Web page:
President Obama, French President Nicolas Sarkozy and British Prime Minister David Cameron have published a joint op-ed, which appeared in the New York Times/International Herald Tribune, The Times of London and Le Figaro. "Libya's Pathway to Peace" 04/14/2011. They state about as straightforwardly as one could imagine in this editorial that even though the UN Security Council resolution that makes the so-called humanitarian intervention legal under international law does not authorize NATO to oust the Libyan government, they intend to do so anyway:
Our duty and our mandate under U.N. Security Council Resolution 1973 is to protect civilians, and we are doing that. It is not to remove Qaddafi by force. But it is impossible to imagine a future for Libya with Qaddafi in power.
Aux termes de la résolution 1973 du Conseil de sécurité, notre devoir et notre mandat sont de protéger les civils. C'est ce que nous faisons. Il ne s'agit pas d'évincer Kadhafi par la force. Mais il est impossible d'imaginer que la Libye ait un avenir avec Kadhafi.
Not that this was any secret. And that was always inherent in this intervention. NATO is taking sides in a civil war. But it's surprising to see them state this quite so bluntly. Maybe they see it as building a case for the necessity of ousting Qaddafi in pursuit of the goal "to protect civilians" by escalating their civil war. They reinforce the point later on:
However, so long as Qaddafi is in power, NATO must maintain its operations so that civilians remain protected and the pressure on the regime builds. Then a genuine transition from dictatorship to an inclusive constitutional process can really begin, led by a new generation of leaders. In order for that transition to succeed, Qaddafi must go and go for good. [my emphasis]
Pourtant, tant que Kadhafi sera au pouvoir, l'Otan et les partenaires de la coalition doivent maintenir leurs opérations afin que la protection des civils soit maintenue et que la pression sur le régime s'accroisse.
Alors pourra commencer une véritable transition d'un régime dictatorial vers un processus constitutionnel ouvert à tous avec une nouvelle génération de dirigeants. Pour que cette transition aboutisse, Kadhafi doit partir, définitivement. [my emphasis]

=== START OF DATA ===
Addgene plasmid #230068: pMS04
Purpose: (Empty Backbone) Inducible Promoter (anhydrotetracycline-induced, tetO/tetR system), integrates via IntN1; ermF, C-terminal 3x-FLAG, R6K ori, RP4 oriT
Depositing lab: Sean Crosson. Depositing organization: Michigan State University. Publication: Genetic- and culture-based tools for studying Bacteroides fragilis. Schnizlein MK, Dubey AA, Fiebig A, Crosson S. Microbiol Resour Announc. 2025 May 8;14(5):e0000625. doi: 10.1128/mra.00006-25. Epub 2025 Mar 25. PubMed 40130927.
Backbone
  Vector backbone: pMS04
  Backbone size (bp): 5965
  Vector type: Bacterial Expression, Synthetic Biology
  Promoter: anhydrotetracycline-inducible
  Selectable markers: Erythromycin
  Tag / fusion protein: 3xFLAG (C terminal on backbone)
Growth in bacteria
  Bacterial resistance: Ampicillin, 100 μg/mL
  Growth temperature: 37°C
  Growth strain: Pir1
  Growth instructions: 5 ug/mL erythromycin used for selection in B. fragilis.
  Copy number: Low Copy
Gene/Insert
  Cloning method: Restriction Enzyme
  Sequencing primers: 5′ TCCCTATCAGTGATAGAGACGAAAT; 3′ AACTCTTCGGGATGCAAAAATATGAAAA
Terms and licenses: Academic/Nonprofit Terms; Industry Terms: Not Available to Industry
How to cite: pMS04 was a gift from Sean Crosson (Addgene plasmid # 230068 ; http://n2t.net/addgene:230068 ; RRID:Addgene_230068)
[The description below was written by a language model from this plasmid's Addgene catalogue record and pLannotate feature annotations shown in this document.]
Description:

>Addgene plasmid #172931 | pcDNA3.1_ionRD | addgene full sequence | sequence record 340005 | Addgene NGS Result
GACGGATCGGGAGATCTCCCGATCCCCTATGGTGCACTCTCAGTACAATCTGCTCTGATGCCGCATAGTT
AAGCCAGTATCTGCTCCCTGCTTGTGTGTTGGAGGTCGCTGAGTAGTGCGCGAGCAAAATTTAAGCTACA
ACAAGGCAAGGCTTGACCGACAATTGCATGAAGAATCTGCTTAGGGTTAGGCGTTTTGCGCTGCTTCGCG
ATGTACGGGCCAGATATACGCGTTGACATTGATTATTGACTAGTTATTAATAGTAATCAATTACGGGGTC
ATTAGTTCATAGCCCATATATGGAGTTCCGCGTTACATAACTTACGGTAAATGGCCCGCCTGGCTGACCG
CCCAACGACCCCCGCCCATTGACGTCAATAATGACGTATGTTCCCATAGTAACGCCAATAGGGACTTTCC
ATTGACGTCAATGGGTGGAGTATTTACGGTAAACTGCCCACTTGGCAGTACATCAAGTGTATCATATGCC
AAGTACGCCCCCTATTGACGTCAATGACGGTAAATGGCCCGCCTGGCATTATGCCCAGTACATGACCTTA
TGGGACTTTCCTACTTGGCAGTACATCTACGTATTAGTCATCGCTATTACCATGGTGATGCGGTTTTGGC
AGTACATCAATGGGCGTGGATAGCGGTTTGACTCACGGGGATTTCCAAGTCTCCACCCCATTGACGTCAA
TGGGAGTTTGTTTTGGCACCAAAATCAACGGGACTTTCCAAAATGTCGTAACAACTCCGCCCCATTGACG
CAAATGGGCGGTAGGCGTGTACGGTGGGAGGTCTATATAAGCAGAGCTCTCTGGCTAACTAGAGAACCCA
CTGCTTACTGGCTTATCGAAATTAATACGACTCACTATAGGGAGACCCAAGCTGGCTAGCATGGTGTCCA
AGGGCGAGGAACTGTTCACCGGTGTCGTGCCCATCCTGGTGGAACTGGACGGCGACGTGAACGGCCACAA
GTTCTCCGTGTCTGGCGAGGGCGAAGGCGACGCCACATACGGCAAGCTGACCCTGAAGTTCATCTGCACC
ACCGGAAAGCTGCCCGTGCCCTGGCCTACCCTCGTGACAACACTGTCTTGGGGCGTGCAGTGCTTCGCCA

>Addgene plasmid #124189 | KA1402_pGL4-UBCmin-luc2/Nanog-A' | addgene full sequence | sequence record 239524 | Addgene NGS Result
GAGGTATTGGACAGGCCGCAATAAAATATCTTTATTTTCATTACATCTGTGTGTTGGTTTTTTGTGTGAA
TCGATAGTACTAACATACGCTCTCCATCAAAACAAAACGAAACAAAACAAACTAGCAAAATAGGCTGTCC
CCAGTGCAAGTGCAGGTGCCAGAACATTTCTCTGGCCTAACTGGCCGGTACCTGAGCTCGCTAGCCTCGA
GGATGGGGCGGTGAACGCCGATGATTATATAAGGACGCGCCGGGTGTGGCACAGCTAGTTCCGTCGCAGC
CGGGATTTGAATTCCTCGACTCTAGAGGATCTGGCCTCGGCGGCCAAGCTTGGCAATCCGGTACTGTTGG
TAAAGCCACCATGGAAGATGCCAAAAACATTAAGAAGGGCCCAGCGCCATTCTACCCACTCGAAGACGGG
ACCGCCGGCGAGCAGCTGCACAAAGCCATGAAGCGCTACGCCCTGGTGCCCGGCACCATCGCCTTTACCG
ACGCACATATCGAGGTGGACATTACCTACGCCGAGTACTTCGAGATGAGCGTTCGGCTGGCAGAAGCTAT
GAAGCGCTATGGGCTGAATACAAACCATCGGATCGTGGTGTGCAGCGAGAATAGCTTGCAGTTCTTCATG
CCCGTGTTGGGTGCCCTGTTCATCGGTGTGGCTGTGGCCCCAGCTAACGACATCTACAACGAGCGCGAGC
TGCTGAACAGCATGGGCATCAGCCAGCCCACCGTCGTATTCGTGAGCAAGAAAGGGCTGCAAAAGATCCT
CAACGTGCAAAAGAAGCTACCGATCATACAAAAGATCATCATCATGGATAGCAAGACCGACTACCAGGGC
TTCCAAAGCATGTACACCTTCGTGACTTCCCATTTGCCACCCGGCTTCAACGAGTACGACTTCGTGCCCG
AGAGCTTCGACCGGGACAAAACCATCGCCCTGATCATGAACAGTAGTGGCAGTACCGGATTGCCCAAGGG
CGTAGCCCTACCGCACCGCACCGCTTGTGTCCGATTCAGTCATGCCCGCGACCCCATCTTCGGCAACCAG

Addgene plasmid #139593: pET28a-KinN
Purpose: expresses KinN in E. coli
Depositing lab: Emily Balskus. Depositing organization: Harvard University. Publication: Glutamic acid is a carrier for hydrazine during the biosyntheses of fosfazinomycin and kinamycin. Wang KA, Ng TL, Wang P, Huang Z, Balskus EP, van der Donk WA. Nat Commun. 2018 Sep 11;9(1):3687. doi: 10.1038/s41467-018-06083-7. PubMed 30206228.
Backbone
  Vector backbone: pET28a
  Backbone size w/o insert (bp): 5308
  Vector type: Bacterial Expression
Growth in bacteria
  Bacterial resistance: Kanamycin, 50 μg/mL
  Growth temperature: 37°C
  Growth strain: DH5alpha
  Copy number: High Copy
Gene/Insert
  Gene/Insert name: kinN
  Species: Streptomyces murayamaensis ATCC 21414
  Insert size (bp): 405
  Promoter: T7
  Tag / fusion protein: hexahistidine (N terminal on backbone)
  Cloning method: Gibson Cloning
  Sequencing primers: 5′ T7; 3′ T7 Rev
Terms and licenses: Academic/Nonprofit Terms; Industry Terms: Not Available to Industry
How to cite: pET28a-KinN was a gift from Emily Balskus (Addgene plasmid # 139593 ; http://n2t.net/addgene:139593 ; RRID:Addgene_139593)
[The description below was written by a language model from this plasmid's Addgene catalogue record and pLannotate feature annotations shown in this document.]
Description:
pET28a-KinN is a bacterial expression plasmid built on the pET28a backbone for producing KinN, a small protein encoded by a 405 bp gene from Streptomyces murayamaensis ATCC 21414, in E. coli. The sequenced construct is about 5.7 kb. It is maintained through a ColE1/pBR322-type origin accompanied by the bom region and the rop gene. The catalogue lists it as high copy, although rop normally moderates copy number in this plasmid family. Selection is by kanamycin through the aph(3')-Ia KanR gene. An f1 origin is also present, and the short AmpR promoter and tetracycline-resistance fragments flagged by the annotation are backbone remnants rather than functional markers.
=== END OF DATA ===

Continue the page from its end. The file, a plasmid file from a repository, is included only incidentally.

The longer this war goes on, the less likely it is to end with minimal damage to the US, France and Britain. Part of making regime change such an explicit goal of the war in the way this public statement does is that it makes a negotiated settlement less likely. In the cynical game of war politics, this means that the prestige of the US, Britain and France are now committed to removing Qaddafi, which means that anything less would be a national humiliation, which means escalation is the only honorable thing to do to retain our credibility.
In Europe, the legacy of two world wars and the experiences of Britain and France in losing their colonial empires have made their publics more realistic about war and less impressive by vapid invocation of prestige and credibility. Britain lost even as massive a colonial possession as the area that is now India, Pakistan and Bangladesh. France learned in Vietnam and Algeria that colonial wars can cost far more than they are worth. And they experienced such traumatic defeats - loss of prestige, national humiliation, etc. - and survived as thriving, wealthy countries who have no fear of conventional military aggression against them. Calling it a day and saying the fight isn't worth it any longer just isn't the terrifying option that American politics makes them out to be.
But for the United States, such vague and dubious justifications still serve as adequate justifications for years and years of needless war, as we see most dramatically now in Afghanistan.
Ironically, the joint op-ed implicitly concedes that the means used by NATO, primarily air power, has been insufficient to adequately protect civilians from Qaddafi's forces:
Tens of thousands of lives have been protected. But the people of Libya are still suffering terrible horrors at Qaddafi’s hands each and every day. His rockets and shells rained down on defenseless civilians in Ajdabiya. The city of Misurata is enduring a medieval siege, as Qaddafi tries to strangle its population into submission. The evidence of disappearances and abuses grows daily.
Des dizaines de milliers de vies ont été épargnées, mais Kadhafi continue d'infliger jour après jour des atrocités au peuple libyen. Ses missiles et ses obus s'abattent sur les civils sans défense à Ajdabiya. Il essaie d'étrangler la population de Misrata, qui subit un siège digne du Moyen Âge, pour l'obliger à se soumettre. Les témoignages de disparitions et d'atrocités sont chaque jour plus nombreux.
I would like to see good sense and an appreciation for the limits of American power prevail in this situation and for the US to de-escalate our involvement and seek a negotiated peace. That's very unlikely to happen right away. But once we intervened, we made it "our" war, too. And our allies and other other countries can rightly ask why NATO isn't using adequate means to achieve the official goal of protecting civilians. Much less the further goal of removing Qaddafi's regime.